The New Worker
The Weekly paper of the New Communist Party of Britain
Week commencing 18th June 2010
THE LONG-AWAITED report of the Saville Inquiry into the events of Bloody Sunday — 30th January 1972 in Derry in the occupied north of Ireland — were met with relief and joy by the survivors and bereaved families of the massacre, in which a total of 13 innocent people were shot dead (another died later of gunshot wounds) by British soldiers and a similar number injured.
At last the lies of the whitewash Widgery Report, in which the victims were portrayed gunmen and bomb-throwers, was totally disproved.
Prime Minister Cameron had no choice but to deliver an immediate and unequivocal apology to the people of Derry — an apology they have been waiting for and fighting for over 38 years.
The findings of the 12-year Saville Inquiry put the blame for the massacre squarely on the shoulders of officers present on the ground that day and rank and file soldiers who lost their heads and shot down peaceful protesters, who were doing nothing more threatening than trying to run away from the shooting or trying to rescue others.
Particular criticism was levelled at the unidentified soldier who shot one victim in the back as he lay injured on the ground.
At least one of the officers, Major General Ford, had decided before that day as a matter of policy that it was correct to adopt a shoot-to-kill policy in respect of a group of young freedom fighters dubbed by the army as the Derry Young Hooligans. But this policy was not meant to be applied on that day of the march when committed fighters would be indistinguishable from peace marchers.
The first shots were fired by British soldiers of a machine gun platoon that had been posted high in a derelict building where they said they felt under threat.
Members of the Official IRA responded immediately with a short burst of rifle fire that hit only a drainpipe.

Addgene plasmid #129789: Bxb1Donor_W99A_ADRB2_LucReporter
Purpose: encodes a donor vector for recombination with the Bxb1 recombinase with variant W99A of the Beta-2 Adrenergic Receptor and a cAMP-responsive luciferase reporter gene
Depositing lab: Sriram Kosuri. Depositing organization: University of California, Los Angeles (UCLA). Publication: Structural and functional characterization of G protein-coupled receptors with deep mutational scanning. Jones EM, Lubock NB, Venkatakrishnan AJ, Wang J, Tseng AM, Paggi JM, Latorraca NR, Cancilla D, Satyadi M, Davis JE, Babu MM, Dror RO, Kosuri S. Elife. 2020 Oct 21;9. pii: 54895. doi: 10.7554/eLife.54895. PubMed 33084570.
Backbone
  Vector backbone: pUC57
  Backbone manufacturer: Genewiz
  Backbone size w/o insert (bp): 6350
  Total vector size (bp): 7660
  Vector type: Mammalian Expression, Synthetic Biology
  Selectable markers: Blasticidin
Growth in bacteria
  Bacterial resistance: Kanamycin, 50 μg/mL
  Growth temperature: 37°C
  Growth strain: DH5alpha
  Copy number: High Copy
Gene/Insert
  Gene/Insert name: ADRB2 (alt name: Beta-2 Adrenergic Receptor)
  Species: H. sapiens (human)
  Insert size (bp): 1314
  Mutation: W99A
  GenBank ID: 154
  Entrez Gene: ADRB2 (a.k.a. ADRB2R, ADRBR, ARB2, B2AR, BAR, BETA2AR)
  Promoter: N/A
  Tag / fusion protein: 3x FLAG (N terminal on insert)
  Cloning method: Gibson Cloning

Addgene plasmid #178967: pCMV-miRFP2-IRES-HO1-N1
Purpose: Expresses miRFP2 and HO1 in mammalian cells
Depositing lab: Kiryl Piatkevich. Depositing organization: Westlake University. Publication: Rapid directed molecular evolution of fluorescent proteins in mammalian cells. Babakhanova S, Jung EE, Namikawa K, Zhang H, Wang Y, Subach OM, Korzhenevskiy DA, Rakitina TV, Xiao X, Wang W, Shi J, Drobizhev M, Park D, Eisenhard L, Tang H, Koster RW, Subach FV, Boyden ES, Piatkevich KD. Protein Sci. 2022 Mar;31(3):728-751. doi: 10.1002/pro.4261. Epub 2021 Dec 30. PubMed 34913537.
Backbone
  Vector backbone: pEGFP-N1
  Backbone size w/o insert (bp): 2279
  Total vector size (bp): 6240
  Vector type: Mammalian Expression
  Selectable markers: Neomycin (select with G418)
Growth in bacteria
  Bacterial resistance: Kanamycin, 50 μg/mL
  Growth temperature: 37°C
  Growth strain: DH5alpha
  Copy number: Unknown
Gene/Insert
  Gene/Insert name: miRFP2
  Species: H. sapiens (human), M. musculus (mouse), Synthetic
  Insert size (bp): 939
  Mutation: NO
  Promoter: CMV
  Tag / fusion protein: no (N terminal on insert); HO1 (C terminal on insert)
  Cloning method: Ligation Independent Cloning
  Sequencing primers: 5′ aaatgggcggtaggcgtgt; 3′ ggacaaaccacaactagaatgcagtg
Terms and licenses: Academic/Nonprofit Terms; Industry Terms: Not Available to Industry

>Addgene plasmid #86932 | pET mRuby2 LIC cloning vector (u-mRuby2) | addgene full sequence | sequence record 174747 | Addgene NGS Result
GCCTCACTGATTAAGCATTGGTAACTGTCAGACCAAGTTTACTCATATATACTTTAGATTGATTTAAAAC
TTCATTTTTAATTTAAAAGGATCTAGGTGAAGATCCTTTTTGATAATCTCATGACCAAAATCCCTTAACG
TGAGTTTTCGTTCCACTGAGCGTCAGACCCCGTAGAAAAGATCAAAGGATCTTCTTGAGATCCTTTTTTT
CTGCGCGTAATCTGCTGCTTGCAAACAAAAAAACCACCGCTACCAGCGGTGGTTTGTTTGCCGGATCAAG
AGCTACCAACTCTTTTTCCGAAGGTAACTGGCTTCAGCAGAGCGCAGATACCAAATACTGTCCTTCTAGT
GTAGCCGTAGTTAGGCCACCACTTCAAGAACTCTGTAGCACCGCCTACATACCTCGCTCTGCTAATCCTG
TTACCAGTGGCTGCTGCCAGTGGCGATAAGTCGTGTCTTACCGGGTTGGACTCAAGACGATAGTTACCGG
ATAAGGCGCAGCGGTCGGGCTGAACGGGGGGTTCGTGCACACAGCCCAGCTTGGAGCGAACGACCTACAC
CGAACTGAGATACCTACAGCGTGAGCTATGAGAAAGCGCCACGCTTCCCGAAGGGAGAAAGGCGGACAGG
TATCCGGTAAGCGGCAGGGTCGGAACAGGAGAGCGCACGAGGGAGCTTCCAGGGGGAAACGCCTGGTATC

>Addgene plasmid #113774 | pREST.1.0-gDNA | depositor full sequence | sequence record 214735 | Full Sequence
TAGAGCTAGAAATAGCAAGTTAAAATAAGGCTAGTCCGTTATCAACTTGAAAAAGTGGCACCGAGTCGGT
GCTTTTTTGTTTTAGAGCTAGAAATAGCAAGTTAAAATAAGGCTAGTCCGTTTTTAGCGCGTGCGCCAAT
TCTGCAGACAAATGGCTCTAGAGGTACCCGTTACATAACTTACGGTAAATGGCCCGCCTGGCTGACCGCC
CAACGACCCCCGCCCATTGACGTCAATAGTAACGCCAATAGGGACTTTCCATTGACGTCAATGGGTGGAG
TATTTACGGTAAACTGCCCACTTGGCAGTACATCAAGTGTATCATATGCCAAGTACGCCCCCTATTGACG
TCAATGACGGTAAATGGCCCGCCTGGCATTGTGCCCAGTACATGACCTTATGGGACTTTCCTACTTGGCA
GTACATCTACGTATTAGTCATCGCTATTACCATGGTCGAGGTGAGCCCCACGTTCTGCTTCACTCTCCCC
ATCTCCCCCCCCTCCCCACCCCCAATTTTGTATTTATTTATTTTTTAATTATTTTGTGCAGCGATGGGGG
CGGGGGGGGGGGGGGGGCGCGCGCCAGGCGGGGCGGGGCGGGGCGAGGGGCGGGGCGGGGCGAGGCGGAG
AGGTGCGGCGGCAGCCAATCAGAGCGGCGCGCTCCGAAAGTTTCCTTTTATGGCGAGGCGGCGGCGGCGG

No soldier was ever hurt in anyway throughout the day.
The main bout of shooting lasted only 10 minutes. It was sparked after an arrest platoon had gone through barriers to arrest “rioters”. The officer in charge of this group, Lieutenant Colonel Wilford disobeyed his own senior officers by sending a support group of paratroopers with the arrest platoon and this support group was responsible for most of the shootings.
As they chased frightened marchers through narrow streets a young officer, Lieutenant N, fired a warning shot over the heads of the confused melee; the sound echoed back and forth leaving some troops, so they claim, under the impression they were under fire and they started shooting.
Even so, the Saville report does not accept they had justification to shoot unarmed people who were running away.
The question now arises of whether the soldiers involved should face charges of murder.
The families of the victims do want to see them in court and owning up to what they did — but not jailed. But that is unlikely to happen, give that Cameron will now want to declare the whole embarrassing issue over and done with.
But there are more serious loose ends that should be addressed — the lying and the cover-up after the event and the cruel travesty of Widgery. There are some very high authorities that have a lot to answer for.
The Saville inquiry did report suggestions that Bloody Sunday may have been a part of a wider British Government policy to confront the IRA or “teach a lesson” to the civil rights activists of the occupied north of Ireland — but ducked the question. Answering that was way beyond the remit of even this long and expensive inquiry. There are some questions that may never be answered.
Sinn Fein is still calling for a full independent international inquiry.
On Tuesday, as the Saville report was published the people of Derry came out to retrace the steps of the marchers all those years ago — finishing in the Guild Hall Square — the planned destination that the 1972 marchers never reached.
All was sunshine, joy and relief on Tuesday, peaceful and joyful as the march was headed by survivors and families of those who died and was clapped by crowds standing along the side.
At one stage the march crashed through a paper barrier carrying the official title page of the scurrilous Widgery report. Everyone cheered as it disintegrated into shreds of waste paper.
And in the crowd outside the Guildhall one marcher was holding aloft a Palestinian flag — another oppressed community that has been waiting a long, long time for its day of justice — that will come.